Let me categorically state from the onset that my submission does not seek to critique the findings of the Zimbabwe All Media Products Survey (Zamps) based on the market results thereof, but on the basis of glaring research inadequacies that are potentially detrimental to the research’s credibility.
guest opinion BY NIGEL NYAMUTUMBU
The Zimbabwe Advertising Research Foundation (Zarf), a body that brings together media organisations and advertising stakeholders commissions Zamps in order to undertake market research for advertisers.
Undoubtedly, the objectives of Zamps are quite noble and relevant not only for media managers, advertisers and investors but also for media development practitioners like me, who can use such survey findings to plan strategic interventions to promote media development in the country.
However, over the years the Zamps findings have been leaving more questions than answers, not least due to their flawed, if not shallow research methodologies and often recycled data, but also dubious results.
The report is still largely referenced by media organisations and advertisers despite the controversies.
From my standpoint, the survey fails to meet the basic tenets of a good research. It is common knowledge that good research makes use of credible information sources, including the ability to verify the authenticity or trustworthiness of that particular source.
Good research should demonstrate understanding of the subject matter, at least in the context of the intended users or audiences.
As I initially highlighted, the Zamps research mainly targets advertisers, who in part support the commissioning of the survey.
Naturally, advertisers are keen on assessing the impact and reach of their adverts and such reports should assist them in monitoring the media market.
If properly conducted, such surveys should help advertisers understand consumer trends, including analysing specific patterns such as gender, age and income brackets, for example.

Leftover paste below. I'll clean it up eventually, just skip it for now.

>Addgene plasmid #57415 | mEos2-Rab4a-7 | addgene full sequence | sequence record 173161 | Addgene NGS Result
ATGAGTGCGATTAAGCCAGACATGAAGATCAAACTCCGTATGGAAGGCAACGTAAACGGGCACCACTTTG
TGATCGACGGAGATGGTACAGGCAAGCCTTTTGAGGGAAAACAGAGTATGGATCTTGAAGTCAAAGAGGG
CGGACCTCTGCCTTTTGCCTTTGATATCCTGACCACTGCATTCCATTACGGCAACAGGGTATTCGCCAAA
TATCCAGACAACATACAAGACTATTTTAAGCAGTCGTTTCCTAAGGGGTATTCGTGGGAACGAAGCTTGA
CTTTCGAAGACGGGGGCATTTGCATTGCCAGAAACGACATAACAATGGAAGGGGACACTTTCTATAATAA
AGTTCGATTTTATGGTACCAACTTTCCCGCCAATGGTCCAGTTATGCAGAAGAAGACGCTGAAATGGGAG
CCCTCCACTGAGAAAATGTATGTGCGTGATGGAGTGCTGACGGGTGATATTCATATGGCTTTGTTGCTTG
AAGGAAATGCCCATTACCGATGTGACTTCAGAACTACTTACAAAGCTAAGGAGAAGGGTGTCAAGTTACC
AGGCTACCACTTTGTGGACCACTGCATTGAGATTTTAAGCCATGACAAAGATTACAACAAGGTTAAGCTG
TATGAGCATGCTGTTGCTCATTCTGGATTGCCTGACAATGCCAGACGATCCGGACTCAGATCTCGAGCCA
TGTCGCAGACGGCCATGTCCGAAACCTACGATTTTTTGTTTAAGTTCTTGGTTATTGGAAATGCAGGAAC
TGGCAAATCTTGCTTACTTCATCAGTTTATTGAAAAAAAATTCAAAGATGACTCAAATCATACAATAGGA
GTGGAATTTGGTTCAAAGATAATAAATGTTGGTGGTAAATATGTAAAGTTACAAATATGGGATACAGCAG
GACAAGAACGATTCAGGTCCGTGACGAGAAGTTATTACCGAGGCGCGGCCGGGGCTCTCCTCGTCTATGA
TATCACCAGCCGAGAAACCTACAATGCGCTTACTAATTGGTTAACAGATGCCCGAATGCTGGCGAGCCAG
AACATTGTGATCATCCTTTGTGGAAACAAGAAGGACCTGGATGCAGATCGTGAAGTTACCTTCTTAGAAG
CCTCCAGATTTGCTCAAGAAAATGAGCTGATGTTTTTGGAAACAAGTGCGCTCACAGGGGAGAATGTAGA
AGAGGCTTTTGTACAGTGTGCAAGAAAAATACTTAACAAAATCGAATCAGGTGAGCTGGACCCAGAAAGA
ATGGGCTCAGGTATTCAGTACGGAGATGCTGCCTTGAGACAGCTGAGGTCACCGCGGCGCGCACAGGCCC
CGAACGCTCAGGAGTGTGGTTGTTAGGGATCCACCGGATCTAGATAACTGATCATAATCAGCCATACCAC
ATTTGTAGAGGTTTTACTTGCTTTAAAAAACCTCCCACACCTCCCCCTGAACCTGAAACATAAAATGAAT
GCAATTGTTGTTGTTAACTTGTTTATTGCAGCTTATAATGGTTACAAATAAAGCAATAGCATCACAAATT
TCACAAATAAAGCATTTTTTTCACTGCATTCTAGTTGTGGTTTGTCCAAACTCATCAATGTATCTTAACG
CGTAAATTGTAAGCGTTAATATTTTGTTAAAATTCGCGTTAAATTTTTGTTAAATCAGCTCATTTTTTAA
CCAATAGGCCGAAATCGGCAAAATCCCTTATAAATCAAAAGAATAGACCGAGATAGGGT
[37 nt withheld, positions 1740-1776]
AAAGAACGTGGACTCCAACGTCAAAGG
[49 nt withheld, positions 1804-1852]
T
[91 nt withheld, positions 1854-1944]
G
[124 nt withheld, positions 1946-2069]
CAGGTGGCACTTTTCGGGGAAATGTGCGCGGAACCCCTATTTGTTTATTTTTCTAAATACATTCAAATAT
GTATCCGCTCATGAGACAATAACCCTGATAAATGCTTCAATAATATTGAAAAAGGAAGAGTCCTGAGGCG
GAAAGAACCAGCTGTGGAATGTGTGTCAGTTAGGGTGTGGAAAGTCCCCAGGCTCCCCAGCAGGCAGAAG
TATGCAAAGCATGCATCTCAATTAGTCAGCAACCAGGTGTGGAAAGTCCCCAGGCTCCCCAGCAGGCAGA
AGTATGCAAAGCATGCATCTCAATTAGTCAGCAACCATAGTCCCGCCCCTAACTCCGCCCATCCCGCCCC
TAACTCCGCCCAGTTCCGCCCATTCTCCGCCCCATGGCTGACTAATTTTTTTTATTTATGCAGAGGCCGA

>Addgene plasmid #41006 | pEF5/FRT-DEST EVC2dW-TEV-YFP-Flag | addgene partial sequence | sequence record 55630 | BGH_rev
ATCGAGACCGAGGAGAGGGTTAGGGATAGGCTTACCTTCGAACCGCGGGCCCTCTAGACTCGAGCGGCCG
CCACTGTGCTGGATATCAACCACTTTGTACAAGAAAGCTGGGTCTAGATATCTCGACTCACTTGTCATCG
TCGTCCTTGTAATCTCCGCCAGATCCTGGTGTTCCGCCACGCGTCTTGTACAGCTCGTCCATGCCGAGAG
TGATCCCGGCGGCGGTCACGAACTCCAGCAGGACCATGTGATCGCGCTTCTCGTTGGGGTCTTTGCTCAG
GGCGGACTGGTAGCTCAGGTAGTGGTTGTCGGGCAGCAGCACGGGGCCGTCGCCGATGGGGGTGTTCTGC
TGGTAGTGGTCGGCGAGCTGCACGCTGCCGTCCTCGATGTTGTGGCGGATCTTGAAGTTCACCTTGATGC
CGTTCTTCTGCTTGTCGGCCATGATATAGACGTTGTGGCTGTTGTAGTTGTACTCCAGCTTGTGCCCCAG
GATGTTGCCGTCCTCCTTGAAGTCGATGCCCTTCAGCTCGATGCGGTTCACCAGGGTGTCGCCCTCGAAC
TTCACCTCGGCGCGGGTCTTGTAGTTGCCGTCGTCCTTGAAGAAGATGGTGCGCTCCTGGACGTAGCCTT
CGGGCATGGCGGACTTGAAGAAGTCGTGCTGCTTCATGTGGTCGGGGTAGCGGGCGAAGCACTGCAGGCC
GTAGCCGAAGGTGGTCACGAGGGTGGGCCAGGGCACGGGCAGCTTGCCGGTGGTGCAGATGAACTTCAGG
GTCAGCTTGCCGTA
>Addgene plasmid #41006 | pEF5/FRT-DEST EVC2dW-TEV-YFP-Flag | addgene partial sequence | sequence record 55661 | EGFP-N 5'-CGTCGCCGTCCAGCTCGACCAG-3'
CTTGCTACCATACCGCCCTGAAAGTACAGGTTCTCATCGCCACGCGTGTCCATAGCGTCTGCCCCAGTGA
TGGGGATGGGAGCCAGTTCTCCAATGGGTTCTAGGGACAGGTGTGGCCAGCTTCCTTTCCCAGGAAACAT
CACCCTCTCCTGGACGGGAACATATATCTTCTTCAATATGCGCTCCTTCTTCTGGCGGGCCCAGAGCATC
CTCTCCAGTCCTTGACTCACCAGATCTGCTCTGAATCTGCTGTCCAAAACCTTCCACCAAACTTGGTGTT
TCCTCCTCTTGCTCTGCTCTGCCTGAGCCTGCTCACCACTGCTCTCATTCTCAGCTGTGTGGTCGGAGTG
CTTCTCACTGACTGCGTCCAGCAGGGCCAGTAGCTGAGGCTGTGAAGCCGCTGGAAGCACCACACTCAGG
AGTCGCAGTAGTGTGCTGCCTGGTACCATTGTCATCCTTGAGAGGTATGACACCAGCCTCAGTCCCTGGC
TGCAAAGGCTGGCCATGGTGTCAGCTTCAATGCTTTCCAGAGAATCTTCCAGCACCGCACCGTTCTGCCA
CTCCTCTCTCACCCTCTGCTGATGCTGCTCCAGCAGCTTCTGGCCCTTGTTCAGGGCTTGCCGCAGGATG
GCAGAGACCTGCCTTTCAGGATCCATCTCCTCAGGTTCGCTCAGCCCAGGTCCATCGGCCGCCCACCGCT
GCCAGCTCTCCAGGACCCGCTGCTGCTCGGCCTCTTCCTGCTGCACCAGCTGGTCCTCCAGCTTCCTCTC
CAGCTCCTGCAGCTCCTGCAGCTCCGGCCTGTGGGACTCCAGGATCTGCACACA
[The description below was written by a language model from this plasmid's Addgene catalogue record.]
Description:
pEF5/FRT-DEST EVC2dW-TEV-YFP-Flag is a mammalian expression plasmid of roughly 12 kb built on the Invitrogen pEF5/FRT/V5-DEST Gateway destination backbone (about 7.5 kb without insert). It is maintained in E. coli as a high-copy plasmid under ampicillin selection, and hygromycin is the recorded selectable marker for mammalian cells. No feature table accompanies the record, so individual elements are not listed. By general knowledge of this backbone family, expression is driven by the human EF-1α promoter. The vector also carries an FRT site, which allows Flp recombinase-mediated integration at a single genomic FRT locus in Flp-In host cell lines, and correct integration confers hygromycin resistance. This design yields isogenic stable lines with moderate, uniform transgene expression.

The Zamps questionnaire seeks to get this data from the participants yet the information remains devoid of other contextual realities.
I am convinced that the entry point of the survey should be assessing the percentage proposition of the people with access to the media and in what form.
For example, while on one hand, an individual participant may listen to Star FM simply because it is the only station that can transmit in Ex-Japanese cars, on the other hand access to the media can be a question of power or even patriarchy.
Some youths and women participants do not have access to diverse media platforms, but as secondary consumers, they have access to what their male counterparts, whether their fathers or husbands, have access to.
In other words, should a homestead centre of power, as a matter of choice, buy a certain publication or tune into certain radio and TV stations, the entire family accesses that form of media notwithstanding that they are potential independent consumers.
This point was buttressed in the findings of the government commissioned Information and Media Panel of Inquiry who reported that a significant population outside the traditional big cities do not have access to multiple sources of information.
I am sure advertisers would benefit even more by having empirical evidence to that effect such that they can make informed decisions.
Such research would also benefit the media organisations themselves, policy makers and media stakeholders.
The survey findings as was presented on January 24 2017 had even more bizarre findings.
For instance, the survey assesses the readership of publications that are no longer in operation including The Southern Eye and The Zimbabwean, with the former now being an insert in the NewsDay.
These newspaper publications had a percentage decrease in readership in the last three months.
Without doubt, the Zamps findings are to an extent indicative of the media industry in so far as analysing audience patterns and in scanning the environment.
However, the shortcomings in so far as research methodologies and approach distort the results of an otherwise relevant exercise.
It is in the best interest of Zarf and every media stakeholder to have a credible research that will assist the media to improve content and compete fairly. We certainly deserve better.